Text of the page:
Barack Obama’s historic re-election proved a number of things. First, that billionaire plutocrats and corporations can’t simply buy an election. Second, that government leadership in a crisis matters, and the image of the president working hand-in-hand with Chris Christie spoke volumes. Third, that voter suppression schemes failed because people were determined to vote, including those who stood in line for up to eight hours. Four, that women should not be trivialized and objectified or have their bodies controlled by others. In effect, they had — to paraphrase failed Republican Senate candidate Todd Akin of Missouri —a way of shutting things down … that being the candidacy of Willard Romney and the GOP hopes of capturing control of the Senate. And finally, Americans rejected a return to the failed Bush solution of more tax cuts for the wealthy.
Republicans will look back at this election and wonder what went wrong. On paper, they thought they had the perfect candidate. Of course, that was part of the problem because the Obama campaign defined Willard M. Romney long before he had a chance to make his case before the American people. The irony is this was the strategy Republicans used to re-elect George W. Bush because they defined John Kerry.
Unlike 2004, this election was not particularly close. Spare me the popular vote was close argument. It’s irrelevant. Ask President Al Gore about it. We no more elect our presidents based on the popular vote than we award the winner of this weekend’s Patriots game to the team that gains more yards.
A few months ago, I wrote here that Paul Ryan would be like an anvil for Romney. It certainly help sink Romney’s chances in Florida and may have been a factor for older voters in the upper Midwest states of Wisconsin and Ohio.
However, in Ohio, I think it was Romney’s opposition to the auto bailout that sealed his fate. No matter how much he tried to lie his way out of it, Romney, the son of the former American Motors CEO, could not escape his 2008 New York Times Op-Ed piece: “Let Detroit go bankrupt.” Even worse, Romney tried to take credit for the bailout, despite the fact that the type of bankruptcy he advocated would have liquidated Chrysler and GM because no one but the federal government was able to d provide a bridge loan until the bankruptcy was finalized.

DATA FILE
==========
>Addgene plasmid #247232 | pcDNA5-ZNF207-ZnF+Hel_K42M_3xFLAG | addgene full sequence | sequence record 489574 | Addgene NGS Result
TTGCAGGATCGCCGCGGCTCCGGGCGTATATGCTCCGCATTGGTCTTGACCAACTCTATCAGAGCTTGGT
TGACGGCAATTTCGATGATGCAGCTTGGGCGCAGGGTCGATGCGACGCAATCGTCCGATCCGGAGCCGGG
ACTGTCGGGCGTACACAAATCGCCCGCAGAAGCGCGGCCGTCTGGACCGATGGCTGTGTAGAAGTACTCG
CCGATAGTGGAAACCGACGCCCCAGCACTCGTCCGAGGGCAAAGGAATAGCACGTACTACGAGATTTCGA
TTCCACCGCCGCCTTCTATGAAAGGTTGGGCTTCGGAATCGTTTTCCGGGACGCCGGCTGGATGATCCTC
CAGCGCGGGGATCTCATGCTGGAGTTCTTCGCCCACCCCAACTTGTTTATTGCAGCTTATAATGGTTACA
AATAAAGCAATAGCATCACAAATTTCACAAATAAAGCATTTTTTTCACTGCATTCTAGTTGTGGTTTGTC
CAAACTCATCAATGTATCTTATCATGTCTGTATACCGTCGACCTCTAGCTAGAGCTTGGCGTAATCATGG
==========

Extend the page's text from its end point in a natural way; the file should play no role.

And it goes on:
One has to wonder if a better candidate would have defeated Barack Obama. My biggest fear was that Republicans would nominate a sensible candidate like John Huntsman. Instead, they chose a shape-shifter because they overestimated his business background.
Voters also rejected a candidate who paid a lower tax rate than even workers that don’t make enough to pay income taxes and had the audacity to demand an additional tax cut that would have reduced his overall tax rate to less than 1 percent.
My sense is that Republicans will look back and determine they lost this election because they weren’t conservative enough. If only they had a real conservative candidate, they would have won. I think not. Americans rejected the Ayn Randian-selfishness that labeled the elderly, the disabled, our troops in combat zones and the working poor “moochers.” They rejected a “you’re-on-your–own” philosophy of Republican governance exposed by Hurricane Sandy.
The question is, will the moderate wing of the Republican Party be extinguished by some kind of Tea Party purity test or will the moderates, energized by the example of New Jersey Gov. Chris Christie, retake their party. If they can’t, they risk turning into a modern version of the Democratic Party of the 1980s. Moreover, the electoral map has experienced a seismic shift and the future looks much worse for Republicans. The odds are the Republicans will double down and pick someone like Rick Santorum.
Demographics are indeed destiny in electoral politics. All the states that gained population in the most recent census mainly did so because of a huge influx of Hispanics and other minorities. The United States is becoming less white and more diverse, and right now, those voters are overwhelmingly Democrats. The future holds potential Democratic breakthroughs in Arizona, Montana, Georgia and perhaps the huge prize of Texas, the last remaining GOP firewall against a landslide defeat.
Blogger Dan Kurtz and his wife, Wendy, live in Amesbury.